We the People is a blog series that features the stories of members, supporters, volunteers, and allies of the American Civil Liberties Union of South Dakota. Together we are accomplishing critical work in our state to protect and advance civil liberties across the Midwest and beyond.

Tara is an avid reader and reproductive justice fanatic. She is also volunteering her time on Election Day to make sure every voter has the information they need to cast an informed ballot.

Tell us a little about yourself.

I’m 35 years old. I like to read, knit, and spend time with my dogs. My person and I were recently married and we love volunteering for the American Civil Liberties Union together.

When did you first hear about the ACLU?

I don’t recall when I first heard about the ACLU, but I knew I wanted to be a part of their work by volunteering my time when I heard about their fight against another transgender bathroom bill introduced in the South Dakota legislature. So I became a member and found a protest to attend in my area to join the fight and have been volunteering and have become more aware and politically active because of it.

How does the ACLU and our work relate to you personally? Are there any issues you feel most connected to?

While I don’t believe that a constitution written by white slave-owners almost 300 years ago is the best we can do as a country, I do believe it’s important that we work toward protecting and defending it. The ACLU works tirelessly to defend our rights against those that think equality is a finite resource.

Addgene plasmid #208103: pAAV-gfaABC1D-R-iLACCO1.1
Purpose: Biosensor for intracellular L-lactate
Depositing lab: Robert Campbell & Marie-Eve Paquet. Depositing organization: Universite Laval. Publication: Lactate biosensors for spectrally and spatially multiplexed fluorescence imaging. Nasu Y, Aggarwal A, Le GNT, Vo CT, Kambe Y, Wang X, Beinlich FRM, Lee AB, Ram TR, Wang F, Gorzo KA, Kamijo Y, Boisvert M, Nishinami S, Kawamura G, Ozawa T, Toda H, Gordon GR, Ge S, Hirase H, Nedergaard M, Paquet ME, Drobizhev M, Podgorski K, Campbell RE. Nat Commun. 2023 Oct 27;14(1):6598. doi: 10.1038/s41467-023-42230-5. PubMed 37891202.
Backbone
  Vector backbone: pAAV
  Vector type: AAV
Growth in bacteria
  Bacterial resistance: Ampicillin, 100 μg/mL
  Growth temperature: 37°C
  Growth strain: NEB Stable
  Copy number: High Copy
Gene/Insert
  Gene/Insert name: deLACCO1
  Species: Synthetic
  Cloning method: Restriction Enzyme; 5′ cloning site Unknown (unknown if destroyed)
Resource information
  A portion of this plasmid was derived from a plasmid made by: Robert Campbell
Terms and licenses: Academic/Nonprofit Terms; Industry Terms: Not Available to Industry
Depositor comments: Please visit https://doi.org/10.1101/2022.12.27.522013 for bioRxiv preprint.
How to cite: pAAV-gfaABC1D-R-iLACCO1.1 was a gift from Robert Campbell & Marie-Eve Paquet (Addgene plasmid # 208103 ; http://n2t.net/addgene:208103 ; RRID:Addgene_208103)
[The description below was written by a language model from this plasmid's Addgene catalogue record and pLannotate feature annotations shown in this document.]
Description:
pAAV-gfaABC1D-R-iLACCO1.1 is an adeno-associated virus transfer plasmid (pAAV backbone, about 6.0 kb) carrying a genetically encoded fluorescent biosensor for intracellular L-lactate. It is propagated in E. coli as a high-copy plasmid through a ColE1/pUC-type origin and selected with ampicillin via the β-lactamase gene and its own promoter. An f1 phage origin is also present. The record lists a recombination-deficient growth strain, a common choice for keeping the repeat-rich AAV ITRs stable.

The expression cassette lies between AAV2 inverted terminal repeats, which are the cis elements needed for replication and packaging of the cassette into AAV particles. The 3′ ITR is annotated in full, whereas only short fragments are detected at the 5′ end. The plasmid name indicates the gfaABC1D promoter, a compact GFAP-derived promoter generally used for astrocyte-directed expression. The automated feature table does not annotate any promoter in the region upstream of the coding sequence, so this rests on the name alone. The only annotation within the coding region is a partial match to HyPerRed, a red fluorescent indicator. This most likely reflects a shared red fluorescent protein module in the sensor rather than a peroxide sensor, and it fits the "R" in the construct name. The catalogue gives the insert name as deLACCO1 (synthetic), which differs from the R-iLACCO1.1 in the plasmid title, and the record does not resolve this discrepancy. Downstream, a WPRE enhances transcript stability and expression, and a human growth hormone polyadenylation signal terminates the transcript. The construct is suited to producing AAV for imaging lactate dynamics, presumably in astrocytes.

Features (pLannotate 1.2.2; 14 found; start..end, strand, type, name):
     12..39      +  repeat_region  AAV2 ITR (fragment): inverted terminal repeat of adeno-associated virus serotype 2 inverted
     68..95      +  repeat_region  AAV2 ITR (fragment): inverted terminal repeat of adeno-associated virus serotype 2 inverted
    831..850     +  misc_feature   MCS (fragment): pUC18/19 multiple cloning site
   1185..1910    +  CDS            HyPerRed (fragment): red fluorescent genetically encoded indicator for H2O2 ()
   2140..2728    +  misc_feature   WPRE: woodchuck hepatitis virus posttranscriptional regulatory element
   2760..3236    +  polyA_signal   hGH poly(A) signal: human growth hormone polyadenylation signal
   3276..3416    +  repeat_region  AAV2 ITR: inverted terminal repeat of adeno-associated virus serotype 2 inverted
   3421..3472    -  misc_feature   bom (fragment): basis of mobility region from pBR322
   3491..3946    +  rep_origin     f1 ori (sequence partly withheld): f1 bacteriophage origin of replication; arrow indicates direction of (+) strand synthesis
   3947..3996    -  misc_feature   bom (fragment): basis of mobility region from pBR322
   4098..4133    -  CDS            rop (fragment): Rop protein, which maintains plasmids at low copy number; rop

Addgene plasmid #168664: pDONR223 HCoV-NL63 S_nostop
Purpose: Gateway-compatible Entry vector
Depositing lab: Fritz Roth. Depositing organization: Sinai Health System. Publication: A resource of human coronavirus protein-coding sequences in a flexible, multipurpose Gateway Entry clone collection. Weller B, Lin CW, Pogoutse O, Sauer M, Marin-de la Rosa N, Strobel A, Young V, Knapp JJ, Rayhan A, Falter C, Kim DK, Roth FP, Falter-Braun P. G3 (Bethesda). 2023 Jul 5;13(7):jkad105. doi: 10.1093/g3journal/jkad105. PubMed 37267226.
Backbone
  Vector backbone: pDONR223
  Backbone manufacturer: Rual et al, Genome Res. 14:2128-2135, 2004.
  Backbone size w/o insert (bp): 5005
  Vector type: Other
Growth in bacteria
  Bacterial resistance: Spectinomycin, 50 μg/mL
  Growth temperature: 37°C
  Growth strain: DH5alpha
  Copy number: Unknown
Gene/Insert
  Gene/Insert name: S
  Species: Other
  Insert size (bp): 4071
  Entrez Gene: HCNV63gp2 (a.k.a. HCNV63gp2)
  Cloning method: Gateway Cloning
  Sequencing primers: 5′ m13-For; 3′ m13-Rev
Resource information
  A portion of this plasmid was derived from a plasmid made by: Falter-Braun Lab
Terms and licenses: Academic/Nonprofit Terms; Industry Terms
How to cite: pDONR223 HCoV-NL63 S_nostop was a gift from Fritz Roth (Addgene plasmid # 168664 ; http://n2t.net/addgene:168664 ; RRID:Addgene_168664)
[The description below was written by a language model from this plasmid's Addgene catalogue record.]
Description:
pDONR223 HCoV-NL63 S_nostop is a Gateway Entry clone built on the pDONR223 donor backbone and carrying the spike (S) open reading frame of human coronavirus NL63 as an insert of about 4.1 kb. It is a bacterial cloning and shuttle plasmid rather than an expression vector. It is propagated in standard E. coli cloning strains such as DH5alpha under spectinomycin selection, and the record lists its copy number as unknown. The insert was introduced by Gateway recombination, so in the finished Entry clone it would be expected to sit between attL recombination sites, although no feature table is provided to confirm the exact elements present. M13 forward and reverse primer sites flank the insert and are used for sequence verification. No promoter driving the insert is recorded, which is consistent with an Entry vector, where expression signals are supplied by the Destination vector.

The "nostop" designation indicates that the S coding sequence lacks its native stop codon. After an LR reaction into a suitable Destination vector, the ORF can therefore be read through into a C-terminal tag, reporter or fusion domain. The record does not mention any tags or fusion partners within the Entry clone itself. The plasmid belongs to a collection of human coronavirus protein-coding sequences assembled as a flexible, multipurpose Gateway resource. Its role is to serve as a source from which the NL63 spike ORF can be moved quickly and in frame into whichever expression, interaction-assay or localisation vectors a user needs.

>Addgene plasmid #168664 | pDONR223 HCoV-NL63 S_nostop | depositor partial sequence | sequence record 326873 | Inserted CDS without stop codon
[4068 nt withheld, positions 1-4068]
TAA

I’m a repro-rights advocate and a lesbian. This administration’s war on women and the queer community and their white supremacist agenda is infuriating. I have rage. I want to use that rage to make positive change.

What made you want to volunteer on Election Day with the ACLU?

Thanks to the work of the ACLU, I know my rights and want to be at the polls as a defender of those rights for those with questions or those who may experience any difficulties casting their ballot. I’m gonna high-five every voter I see!

Why is voting important to you?

I love voting. I always feel a sense of pride and accomplishment after voting. Sometimes, I even get a little choked up. Voting is the only way to hold our representatives accountable. It’s a way to feel less powerless. It’s a duty we owe to those who lost their lives in the fight for the right to vote. We need to honor them by showing up and voting not just for ourselves but for the members of vulnerable and marginalized communities that are being targeted by despicable policies.

Have you voted yet?

I’m voting on Election Day. Then I plan to attend the watch party at Fernson.